The United Nations Framework Convention on Climate Change, the UNFCCC, is the international community’s guiding treaty for international climate action. The signatories to the treaty meet every year in an event known as the Conference of the Parties, or COP. The 26th meeting was originally to be held in November 2020. However, due to the coronavirus pandemic, COP26 was postponed by a year, and was held November 2021 in Glasgow, UK.
COP26 was a landmark moment for climate in 2021, and we saw more media and civil society attention on the COP process than ever before. We made vital progress on finalising the Paris Agreement rulebook, on strengthening the commitment to limit global heating to 1.5C as well as on introducing new commitments, funding pledges and international initiatives. However, recognising the scale of the climate emergency we are facing, as well as the justified calls for urgent action by youth, indigenous peoples and frontline communities in particular, the outcomes of COP26 were by far not enough.
After most countries updated their 2030 emissions targets (Nationally Determined Contributions – NDCs), the world is still heading towards a global heating of 2.5°C, spelling disaster for people and ecosystems around the world. If long term net zero targets were also fully implemented, this might keep us slightly below 2°C – but still worryingly far from 1,5°C.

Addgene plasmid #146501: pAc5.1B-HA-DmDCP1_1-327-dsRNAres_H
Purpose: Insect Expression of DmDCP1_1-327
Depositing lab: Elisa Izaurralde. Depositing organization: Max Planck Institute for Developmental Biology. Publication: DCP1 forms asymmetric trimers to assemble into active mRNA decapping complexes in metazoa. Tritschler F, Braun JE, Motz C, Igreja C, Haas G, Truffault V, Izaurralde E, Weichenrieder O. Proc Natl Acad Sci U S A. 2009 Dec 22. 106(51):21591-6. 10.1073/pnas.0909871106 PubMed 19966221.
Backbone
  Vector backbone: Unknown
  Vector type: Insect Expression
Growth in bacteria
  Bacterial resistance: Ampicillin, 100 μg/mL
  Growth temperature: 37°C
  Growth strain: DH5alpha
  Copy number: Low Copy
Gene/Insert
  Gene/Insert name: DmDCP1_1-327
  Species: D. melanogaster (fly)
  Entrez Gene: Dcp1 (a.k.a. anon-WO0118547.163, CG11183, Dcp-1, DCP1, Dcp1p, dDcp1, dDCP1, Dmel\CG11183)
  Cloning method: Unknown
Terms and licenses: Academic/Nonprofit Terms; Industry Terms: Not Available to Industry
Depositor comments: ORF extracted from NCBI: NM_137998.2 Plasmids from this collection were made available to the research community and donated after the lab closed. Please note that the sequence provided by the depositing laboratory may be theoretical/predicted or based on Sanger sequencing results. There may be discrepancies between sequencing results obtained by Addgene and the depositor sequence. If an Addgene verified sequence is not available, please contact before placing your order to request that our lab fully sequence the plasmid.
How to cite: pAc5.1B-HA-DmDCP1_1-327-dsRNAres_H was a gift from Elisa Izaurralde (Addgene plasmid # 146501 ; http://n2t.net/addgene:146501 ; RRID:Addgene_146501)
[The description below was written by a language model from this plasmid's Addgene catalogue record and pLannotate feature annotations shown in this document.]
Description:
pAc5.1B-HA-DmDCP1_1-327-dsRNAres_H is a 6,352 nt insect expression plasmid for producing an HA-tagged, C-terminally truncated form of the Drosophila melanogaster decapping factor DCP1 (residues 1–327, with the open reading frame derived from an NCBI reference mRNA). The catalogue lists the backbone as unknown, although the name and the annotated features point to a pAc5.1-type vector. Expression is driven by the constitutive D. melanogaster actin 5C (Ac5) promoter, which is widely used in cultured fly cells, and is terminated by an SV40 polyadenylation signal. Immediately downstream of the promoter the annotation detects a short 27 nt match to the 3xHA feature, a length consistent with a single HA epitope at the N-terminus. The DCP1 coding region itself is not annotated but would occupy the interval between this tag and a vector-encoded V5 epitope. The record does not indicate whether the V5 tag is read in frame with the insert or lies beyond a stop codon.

While we welcome the greater ambition from the EU and other European countries, current commitments still fall short of doing our fair share to limit global heating to 1.5°C. To bridge the gap, the EU must cut emissions by at least 65% by 2030 compared to 1990 and reach climate neutrality by 2040 at the latest.
In the lead up to COP27 in November of 2022, in Sharm El-Sheikh, Egypt, we will keep up the pressure. All countries must do their fair share to reduce emissions, with the largest and historic polluters and wealthier countries taking the lead. We will also fight to make sure international climate action is guided by climate justice and solidarity, with the most affected people and areas (MAPA) at the centre.
The climate crisis isn’t waiting for us, and it’s more important than ever that we double down on our commitments, roll up our sleeves, and get to work as a global community.